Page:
HC Deb 16 November 1971 vol 826 cc207-8
Q2. Mr. Carter

asked the Prime Minister how many letters he has received from retired persons on the subject of Her Majesty's Government's decision to await the normal review of pensions.

The Prime Minister

I have nothing to add to the answer I gave on 9th November to Questions from the hon. Members for Southall (Mr. Bidwell) and Bothwell (Mr. James Hamilton)—[Vol. 825, c. 825]

Mr. Carter

Is the right hon. Gentleman aware that no group attracts wider support and more sympathy within our community than that of old-age pensioners? Is he further aware that as the last increase will be wiped out by Christmas, an interim award would receive unanimous approval by the general public? Does he appreciate that without such an award the living standards of old-age pensioners will continue to fall?

The Prime Minister

It is absolutely right that those who retire should receive special consideration from the community. What the Government did by this increase in pensions was to make up the loss incurred under the previous Administration—there was a considerable loss between the increase in the pension under the last Administration and the General Election—and to make up the further loss since the General Election and, in addition, to give a real increase to the old-age pension.

Mr. Ridsdale

Will my right hon. Friend consider the possibility of an annual review, particularly in view of the very real fears of pensioners about joining the E.E.C. and about price rises?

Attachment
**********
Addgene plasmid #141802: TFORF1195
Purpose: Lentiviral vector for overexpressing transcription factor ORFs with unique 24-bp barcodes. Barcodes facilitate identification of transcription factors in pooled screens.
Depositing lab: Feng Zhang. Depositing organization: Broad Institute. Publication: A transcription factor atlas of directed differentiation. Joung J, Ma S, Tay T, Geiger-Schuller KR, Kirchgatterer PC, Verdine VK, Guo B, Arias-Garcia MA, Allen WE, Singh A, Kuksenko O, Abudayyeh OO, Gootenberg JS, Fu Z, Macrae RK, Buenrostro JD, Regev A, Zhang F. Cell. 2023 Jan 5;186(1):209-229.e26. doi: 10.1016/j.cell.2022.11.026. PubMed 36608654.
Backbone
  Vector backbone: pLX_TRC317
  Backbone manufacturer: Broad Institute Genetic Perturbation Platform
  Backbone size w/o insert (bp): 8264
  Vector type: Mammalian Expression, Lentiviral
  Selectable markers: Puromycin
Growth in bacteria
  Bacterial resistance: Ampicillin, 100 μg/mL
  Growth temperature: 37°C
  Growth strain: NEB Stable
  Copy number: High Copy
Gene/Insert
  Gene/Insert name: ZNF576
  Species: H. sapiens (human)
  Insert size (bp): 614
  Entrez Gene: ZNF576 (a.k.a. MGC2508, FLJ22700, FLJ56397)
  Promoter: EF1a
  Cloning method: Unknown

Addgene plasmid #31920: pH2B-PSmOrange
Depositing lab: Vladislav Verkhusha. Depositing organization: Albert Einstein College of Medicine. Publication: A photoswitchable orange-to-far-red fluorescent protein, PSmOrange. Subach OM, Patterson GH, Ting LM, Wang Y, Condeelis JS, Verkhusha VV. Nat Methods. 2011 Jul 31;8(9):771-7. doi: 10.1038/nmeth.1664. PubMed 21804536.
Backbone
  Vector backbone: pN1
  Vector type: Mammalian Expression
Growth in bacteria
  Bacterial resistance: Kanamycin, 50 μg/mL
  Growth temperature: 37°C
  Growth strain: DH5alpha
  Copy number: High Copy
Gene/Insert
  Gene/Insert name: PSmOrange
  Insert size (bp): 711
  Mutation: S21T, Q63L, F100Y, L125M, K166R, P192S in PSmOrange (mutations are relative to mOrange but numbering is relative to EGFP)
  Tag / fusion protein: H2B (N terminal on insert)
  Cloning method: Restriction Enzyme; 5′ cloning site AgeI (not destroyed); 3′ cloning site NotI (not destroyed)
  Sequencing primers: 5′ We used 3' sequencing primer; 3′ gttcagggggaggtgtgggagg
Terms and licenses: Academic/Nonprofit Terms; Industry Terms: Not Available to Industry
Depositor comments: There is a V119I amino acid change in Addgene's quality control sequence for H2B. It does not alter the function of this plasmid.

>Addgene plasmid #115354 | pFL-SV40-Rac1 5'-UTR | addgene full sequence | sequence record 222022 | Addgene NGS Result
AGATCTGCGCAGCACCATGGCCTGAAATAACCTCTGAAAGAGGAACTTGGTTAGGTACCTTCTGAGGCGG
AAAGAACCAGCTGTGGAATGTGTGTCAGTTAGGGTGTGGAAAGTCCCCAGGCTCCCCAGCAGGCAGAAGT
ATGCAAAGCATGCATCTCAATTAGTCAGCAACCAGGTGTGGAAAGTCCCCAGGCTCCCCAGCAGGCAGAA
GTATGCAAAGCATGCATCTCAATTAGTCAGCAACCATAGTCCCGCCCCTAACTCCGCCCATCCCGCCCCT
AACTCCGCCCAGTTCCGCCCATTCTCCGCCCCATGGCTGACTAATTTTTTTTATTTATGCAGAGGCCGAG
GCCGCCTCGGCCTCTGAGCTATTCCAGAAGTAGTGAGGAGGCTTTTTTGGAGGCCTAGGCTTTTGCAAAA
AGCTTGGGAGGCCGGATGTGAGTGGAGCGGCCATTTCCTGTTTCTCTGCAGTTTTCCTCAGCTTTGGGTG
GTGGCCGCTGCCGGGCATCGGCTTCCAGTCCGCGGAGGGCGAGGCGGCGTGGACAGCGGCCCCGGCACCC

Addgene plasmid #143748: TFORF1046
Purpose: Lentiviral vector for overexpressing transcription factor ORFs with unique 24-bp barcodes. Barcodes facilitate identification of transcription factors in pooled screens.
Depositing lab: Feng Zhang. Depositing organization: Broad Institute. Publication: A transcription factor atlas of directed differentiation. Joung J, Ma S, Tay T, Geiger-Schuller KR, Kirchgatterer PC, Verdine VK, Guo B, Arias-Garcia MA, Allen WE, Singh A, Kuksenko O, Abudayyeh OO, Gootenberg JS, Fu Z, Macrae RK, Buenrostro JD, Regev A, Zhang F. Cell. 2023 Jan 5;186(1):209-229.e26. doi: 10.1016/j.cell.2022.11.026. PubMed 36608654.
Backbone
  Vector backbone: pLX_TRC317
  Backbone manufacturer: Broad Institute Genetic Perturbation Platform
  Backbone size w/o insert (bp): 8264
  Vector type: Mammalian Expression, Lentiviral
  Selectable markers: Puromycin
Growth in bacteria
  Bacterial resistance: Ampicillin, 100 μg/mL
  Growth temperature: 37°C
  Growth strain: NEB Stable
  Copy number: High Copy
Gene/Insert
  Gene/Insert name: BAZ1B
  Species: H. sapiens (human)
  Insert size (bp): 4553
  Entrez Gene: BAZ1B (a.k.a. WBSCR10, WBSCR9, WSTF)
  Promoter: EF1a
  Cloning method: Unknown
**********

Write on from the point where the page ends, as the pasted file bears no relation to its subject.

The Prime Minister

As to joining the E.E.C., my hon. Friend knows that it is planned to join on 1st January, 1973. The adjustment of food prices under the common agricultural policy will be due in the spring of 1973. That is the time when there is also due to be a review of retirement pensions, and action can then be taken upon it.

Mr. Leadbitter

Will the right hon. Gentleman bear in mind, when he refers to making up the loss arising from the actions of the last Administration, that in each of the five years previous to 1970 the increase in prices was less than half the increase in prices under his Administration in the past 12 months of 11.3 per cent.? Will he not accept responsibility, indicate more sympathy to old-age pensioners and assure them that he recognises the need for a review and an interim award?

The Prime Minister

Sympathy has been expressed in the very practical way of increasing the pension by more than the loss and by giving a greater real benefit to the pensioners. That is practical action.